On our radar this month: Australia's $5-million visa and Tim Hortons vs. Highfields Capital Management

Signs of the times

•In the wake of Pershing Square’s shakeup at Canadian Pacific, another activist investor from the U.S. has set its sights on an iconic Canadian brand. The hedge fund Highfields Capital Management is pushing for change at Tim Hortons, including scrapping its unsuccessful U.S. expansion strategy. Highfields owns four per cent of the coffee and doughnut chain’s outstanding shares.

• Passengers on Frontier Airlines who buy basic fares can now expect to pay as much as $100 to put a carry-on bag in the overhead bin, where finding space for luggage has become “unacceptably difficult,” the U.S. company says. Meanwhile, a new British study shows several budget airlines have been dramatically hiking baggage and booking fees this year. Those extra costs can make up 65 per cent of total ticket prices.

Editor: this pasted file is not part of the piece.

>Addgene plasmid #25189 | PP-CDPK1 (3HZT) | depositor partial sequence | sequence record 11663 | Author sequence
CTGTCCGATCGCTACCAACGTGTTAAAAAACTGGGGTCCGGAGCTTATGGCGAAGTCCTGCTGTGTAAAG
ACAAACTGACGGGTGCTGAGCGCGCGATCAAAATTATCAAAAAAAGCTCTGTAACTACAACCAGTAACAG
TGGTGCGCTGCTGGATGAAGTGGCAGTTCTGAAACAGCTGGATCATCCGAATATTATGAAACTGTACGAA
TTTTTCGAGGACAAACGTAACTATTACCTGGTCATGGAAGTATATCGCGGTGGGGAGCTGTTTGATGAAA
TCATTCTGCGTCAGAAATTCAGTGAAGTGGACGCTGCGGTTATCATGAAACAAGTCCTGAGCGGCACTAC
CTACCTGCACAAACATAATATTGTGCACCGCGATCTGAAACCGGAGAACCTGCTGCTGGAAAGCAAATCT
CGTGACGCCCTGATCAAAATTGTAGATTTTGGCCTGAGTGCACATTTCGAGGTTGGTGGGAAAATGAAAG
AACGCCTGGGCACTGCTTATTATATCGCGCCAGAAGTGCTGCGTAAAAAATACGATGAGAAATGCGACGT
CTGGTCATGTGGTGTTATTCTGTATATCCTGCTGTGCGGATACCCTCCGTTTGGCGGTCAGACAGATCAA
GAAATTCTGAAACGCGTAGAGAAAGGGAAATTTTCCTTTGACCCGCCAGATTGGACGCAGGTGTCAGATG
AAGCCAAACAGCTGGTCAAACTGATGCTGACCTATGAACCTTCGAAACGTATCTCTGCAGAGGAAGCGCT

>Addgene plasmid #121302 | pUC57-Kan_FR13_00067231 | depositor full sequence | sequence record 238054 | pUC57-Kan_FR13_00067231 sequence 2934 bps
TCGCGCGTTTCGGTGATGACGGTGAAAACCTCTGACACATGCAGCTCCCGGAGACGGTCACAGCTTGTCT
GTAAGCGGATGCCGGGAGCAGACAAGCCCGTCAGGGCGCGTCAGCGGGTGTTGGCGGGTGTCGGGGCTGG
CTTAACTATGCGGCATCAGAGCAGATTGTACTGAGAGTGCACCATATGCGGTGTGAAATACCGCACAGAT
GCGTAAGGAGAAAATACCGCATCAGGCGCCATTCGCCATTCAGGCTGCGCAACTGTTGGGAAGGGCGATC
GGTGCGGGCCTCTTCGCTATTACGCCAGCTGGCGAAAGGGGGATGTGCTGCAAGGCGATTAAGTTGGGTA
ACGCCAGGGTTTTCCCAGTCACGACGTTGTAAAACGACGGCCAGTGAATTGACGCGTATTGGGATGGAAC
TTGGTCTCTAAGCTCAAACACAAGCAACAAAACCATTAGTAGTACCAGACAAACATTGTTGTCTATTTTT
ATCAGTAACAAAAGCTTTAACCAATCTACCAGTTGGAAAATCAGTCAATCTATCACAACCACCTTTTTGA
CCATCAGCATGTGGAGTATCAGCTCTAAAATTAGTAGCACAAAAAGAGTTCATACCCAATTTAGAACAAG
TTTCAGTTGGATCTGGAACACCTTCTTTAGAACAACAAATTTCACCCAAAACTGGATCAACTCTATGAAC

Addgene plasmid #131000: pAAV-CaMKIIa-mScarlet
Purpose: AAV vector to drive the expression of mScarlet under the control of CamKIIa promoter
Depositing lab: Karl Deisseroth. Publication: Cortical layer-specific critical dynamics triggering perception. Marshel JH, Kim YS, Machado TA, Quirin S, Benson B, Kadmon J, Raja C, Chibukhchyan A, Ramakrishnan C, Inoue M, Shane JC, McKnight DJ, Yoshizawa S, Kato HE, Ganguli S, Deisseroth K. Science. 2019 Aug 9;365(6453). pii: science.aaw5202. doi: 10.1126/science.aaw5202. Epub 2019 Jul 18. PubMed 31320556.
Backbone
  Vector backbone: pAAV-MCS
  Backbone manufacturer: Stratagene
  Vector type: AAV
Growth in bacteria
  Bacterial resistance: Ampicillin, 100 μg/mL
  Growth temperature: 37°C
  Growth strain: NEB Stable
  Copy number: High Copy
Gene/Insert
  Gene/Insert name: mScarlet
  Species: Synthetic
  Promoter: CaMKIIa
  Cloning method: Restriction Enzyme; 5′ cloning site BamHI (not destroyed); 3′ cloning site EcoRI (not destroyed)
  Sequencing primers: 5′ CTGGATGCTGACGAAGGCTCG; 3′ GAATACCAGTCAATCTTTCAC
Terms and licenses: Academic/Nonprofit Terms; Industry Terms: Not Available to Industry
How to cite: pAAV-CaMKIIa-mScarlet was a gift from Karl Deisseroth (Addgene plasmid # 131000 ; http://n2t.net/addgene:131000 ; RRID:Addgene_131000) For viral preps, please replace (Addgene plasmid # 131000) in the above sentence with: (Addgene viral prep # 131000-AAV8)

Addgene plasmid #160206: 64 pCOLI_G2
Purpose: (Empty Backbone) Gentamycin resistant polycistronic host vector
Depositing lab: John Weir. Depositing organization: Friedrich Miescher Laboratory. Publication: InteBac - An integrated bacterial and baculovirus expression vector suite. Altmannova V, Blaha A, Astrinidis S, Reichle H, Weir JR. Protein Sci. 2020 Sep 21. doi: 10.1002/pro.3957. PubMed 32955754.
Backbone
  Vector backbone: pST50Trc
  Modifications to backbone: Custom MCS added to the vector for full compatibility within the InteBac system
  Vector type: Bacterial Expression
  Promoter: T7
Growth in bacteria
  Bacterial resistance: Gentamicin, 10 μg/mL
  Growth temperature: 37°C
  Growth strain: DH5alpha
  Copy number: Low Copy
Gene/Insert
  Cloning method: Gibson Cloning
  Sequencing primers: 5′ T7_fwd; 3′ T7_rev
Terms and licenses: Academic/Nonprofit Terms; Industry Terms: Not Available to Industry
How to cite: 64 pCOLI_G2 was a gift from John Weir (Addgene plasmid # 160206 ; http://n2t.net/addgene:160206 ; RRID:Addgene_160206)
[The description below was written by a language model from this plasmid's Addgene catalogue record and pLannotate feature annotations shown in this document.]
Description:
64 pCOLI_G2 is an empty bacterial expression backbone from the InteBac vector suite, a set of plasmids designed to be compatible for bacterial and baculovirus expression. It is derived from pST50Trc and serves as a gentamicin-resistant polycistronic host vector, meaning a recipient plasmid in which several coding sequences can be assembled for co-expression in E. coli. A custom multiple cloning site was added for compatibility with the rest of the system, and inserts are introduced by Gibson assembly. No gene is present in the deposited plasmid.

• One of the architects of the euro currency now says it should be abolished. Oskar Lafontaine was Germany’s finance minister in 1999 when the euro was launched. He argues that worsening economic troubles in southern Europe make the common currency unsustainable. “Hopes that the creation of the euro would force rational economic behaviour on all sides were in vain.”

• Tired of watching countries like Canada, the U.S. and others lure wealthy foreign investors—mainly from China—with some sort of resident status, Australia has implemented a so-called “cash-for-visa” system of its own. Called the “significant investor visa,” it requires a minimum $5-million investment. It even carries the identifier 188, a number associated with wealth in Chinese culture.